Using Light - When is Overcast Better?

Using Light - When is Overcast Better?

I often hear wildlife photographers talking about which lighting is better, overcast or sun. There are many different reasons given for one being better then the other. Over the years I’ve found my own opinion changing and only more recently do I feel like I’ve got a much better handle on which is truly better. The short answer is that it depends on the location and subject.

During the spring of 2017 I spent a lot of time in the forest trying to photograph warblers. For this location and subject I think overcast is the perfect light. I’ve found many advantages to overcast light for birds in the forest when compared to a sunny day. First and most importantly is the lack of heavy shadows with overcast light. When photographing birds that like to hang out deep in the trees, leaves and shrubbery as warblers tend to, not having to contend with harsh shadows and bright sunny spots either on the subject or in the background is key. It allows me to photograph these birds on any perch they decide to land on as long as it’s unobstructed and has a nice background. You also have the advantage of much longer shooting times because the light generally stays the same all day when overcast. On a sunny day sometimes only an hour or two after sunrise the light can already be harsh and unflattering for wildlife photography. It’s great to be able to shoot for 4–5 hours and still have usable light.

Secondly, the colors of the forest really start to pop in overcast light. Without really bright and dark spots from sun, all the leaves of the forest take on a soft saturated green that usually makes a colorful bird stand out. Add to that a light rain and the forest really takes on a lush look. I spent a few mornings in a good soaking rain photographing birds and I was thrilled with the results. 

I personally enjoy trying to photograph birds by shooting through foreground elements such as this Chestnut-sided Warbler below. He was perched in some cover but I was able to find one small clearing to shoot through and it gave me this wonderful out of focus foreground. Again, thanks to overcast light the foreground leaves and branches I was shooting through were not really bright and allowed the bird to stand out in the image. 

One of the downsides to overcast lighting can be the overall lack of light. It is true that having a fast lens (low aperture number) and a camera body that can handle higher ISOs is certainly a benefit when in the forest without much light. If however you don’t have access to either or both of those, working the edges of a forest along a field or road can still give you the benefits of the soft overcast light but give you a little more light to work with.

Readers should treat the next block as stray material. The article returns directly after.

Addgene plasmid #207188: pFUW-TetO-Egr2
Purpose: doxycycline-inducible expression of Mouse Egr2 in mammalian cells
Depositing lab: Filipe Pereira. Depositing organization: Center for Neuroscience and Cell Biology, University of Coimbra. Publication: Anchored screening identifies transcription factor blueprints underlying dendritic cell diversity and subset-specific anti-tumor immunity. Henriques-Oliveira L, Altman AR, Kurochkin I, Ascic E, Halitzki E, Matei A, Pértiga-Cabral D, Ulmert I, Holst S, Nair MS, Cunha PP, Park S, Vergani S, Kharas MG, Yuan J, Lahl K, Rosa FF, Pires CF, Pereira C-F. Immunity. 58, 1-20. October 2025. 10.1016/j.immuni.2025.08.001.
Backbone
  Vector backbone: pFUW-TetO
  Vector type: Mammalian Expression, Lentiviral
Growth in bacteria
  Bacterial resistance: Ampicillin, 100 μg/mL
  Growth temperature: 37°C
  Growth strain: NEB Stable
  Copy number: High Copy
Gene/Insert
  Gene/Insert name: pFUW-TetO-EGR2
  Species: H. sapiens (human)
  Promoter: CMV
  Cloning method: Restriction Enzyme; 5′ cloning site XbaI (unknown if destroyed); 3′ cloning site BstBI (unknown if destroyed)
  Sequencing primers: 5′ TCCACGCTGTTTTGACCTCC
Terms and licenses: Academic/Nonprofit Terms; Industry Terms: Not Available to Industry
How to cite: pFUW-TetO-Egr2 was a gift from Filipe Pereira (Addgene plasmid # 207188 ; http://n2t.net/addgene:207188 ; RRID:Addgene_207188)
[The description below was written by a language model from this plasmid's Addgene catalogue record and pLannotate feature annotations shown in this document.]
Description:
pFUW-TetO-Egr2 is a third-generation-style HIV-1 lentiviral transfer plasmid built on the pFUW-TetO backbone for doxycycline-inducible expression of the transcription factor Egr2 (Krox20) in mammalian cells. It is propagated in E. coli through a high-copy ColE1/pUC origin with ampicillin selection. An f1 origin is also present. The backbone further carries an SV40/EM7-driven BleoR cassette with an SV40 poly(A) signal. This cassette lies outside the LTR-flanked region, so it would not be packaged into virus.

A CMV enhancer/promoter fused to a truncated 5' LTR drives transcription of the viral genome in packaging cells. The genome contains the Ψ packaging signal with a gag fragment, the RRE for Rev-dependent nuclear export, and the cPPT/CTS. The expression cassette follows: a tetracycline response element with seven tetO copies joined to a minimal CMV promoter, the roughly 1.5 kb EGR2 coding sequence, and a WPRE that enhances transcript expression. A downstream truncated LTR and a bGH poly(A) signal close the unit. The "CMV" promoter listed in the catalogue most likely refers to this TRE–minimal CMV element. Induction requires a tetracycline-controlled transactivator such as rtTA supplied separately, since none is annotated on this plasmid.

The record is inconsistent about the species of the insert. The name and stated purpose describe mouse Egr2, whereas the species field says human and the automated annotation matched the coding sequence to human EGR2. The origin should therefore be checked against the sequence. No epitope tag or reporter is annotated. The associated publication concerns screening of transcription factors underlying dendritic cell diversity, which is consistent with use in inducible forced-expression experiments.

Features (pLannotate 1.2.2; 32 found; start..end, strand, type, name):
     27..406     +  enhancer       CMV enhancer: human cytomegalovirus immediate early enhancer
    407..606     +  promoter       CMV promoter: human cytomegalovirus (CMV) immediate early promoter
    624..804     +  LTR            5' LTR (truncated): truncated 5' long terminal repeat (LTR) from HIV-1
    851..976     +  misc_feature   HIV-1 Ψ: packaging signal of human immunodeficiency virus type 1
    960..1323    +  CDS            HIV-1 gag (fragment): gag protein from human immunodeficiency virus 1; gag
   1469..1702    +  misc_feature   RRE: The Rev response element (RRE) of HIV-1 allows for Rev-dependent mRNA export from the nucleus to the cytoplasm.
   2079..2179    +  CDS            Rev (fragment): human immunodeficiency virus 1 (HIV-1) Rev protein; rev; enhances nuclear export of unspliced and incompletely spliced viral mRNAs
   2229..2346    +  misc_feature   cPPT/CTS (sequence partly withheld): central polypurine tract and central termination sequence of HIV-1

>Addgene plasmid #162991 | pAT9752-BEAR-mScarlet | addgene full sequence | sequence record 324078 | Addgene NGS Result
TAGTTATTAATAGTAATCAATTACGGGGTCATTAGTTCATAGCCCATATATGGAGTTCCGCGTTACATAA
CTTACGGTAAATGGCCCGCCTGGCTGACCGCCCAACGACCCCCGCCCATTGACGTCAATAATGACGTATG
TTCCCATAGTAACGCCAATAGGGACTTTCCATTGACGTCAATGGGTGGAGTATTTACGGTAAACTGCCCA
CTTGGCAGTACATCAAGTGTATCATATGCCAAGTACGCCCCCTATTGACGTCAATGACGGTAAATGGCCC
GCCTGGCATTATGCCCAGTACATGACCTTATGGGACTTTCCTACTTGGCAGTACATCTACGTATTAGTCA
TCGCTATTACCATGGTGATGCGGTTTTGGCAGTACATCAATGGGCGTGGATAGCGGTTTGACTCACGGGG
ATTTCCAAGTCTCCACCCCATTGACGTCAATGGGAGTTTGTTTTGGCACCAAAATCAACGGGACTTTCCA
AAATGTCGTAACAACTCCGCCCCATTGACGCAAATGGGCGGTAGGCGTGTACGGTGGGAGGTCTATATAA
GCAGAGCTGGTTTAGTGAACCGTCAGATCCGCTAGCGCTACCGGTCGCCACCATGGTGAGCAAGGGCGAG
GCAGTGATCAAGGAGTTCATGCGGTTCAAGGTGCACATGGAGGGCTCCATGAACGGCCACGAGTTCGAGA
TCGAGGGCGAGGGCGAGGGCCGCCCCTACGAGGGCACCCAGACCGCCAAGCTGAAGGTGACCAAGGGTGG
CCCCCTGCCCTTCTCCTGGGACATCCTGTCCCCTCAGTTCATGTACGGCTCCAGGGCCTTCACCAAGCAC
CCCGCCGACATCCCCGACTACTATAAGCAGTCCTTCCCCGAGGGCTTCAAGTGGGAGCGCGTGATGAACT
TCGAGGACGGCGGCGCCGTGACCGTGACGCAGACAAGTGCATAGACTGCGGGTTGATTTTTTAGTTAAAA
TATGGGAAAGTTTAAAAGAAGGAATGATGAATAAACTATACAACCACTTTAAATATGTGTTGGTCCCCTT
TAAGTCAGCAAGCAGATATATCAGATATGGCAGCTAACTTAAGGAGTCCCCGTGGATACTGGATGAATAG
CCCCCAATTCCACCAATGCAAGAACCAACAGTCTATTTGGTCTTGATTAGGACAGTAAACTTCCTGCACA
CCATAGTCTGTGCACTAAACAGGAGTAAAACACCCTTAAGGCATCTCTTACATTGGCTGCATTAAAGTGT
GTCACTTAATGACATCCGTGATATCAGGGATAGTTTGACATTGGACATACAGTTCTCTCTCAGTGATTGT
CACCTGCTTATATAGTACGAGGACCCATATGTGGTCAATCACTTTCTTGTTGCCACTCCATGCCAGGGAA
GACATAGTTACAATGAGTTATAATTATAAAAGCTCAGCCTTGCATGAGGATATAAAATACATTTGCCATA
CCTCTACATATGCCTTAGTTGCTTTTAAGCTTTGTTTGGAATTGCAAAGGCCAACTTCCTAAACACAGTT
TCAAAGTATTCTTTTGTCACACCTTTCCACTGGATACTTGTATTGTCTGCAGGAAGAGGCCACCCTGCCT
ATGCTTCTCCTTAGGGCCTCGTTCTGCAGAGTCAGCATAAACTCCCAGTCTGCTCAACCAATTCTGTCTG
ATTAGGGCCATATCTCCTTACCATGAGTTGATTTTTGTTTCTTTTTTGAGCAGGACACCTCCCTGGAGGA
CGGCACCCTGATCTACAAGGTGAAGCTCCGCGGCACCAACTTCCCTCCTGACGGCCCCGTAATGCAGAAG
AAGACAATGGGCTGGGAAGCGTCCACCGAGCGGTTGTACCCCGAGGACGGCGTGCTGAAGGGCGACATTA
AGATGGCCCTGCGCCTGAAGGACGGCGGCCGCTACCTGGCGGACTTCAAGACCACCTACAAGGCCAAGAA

Another concern with overcast lighting can be a lack of direction to the light which can result in flat or colorless images. Finding birds in the forest can help to create some direction to the light as it shines in from under a tree or through an opening in the dense leaves. Hopefully some of the included examples show you how you can still get some direction and “shape” to the light on overcast days. 

There are however locations when overcast is not ideal. Below are two examples of when I feel overcast light is not ideal. When photographing shorebirds on an open beach overcast light becomes very dull, flat and lacking contrast. While both of the photos below are sharp and well exposed they do not have much dimension to them. I wouldn’t say they are bad photos but I do think they could certainly be improved with some nice morning or evening sun. 

For me when photographing shorebirds, waterfowl or any species that can generally be found in a wide open space, sun is the light for me. I think it’s tough to beat those first 30–60 minutes of morning sun shining on a beautiful shorebird or duck. The sun creates a wonderful warm glow, the colors really stand out and most importantly in a wide open space we are able to get some dimension to the photos. The sun creates shadows and we can now use them to our advantage to make the subject stand out or make the background fade away. Below are some examples of photos that take advantage of great sunlight and I feel these same photographs if taken with overcast lighting conditions would be nowhere near as good. 

You do have to keep in mind that on sunny days taking advantage of golden hour is key. My friend Scott Keys recently wrote up a guest post here on the blog discussing Golden hour and “harsh” light so check that out to read more about the best use of sun in your wildlife photos. 

So my overall self-imposed guidelines for the best lighting conditions are flexible. I love overcast soft light when photographing warblers, songbirds or any species that likes to hang out in the forest or dense undergrowth. When I find myself in a wide open space such as a lake, beach or marsh all I want to see is that sun crest over the horizon to shine some golden morning light onto my subject. Of course this is not always 100% the case as I’ve seen and taken some great photos of warblers and songbirds in the sun and a great behavioral or action shot of a shorebird or duck in overcast light can still be beautiful. As with most things in photography this is just a suggestion and never a hard and fast rule. So the next time you see a forecast for clouds all day long or maybe even a little rain, think about what you can photograph to take advantage of that light.

Nature photography has become a very passionate hobby of mine and whenever I get a chance I love to get outside and enjoy being outdoors. I am also the co-owner of KGM Expressions, a wedding and portrait photography business, with my wife Kim. This is how we make our living and I love that we get to do that together.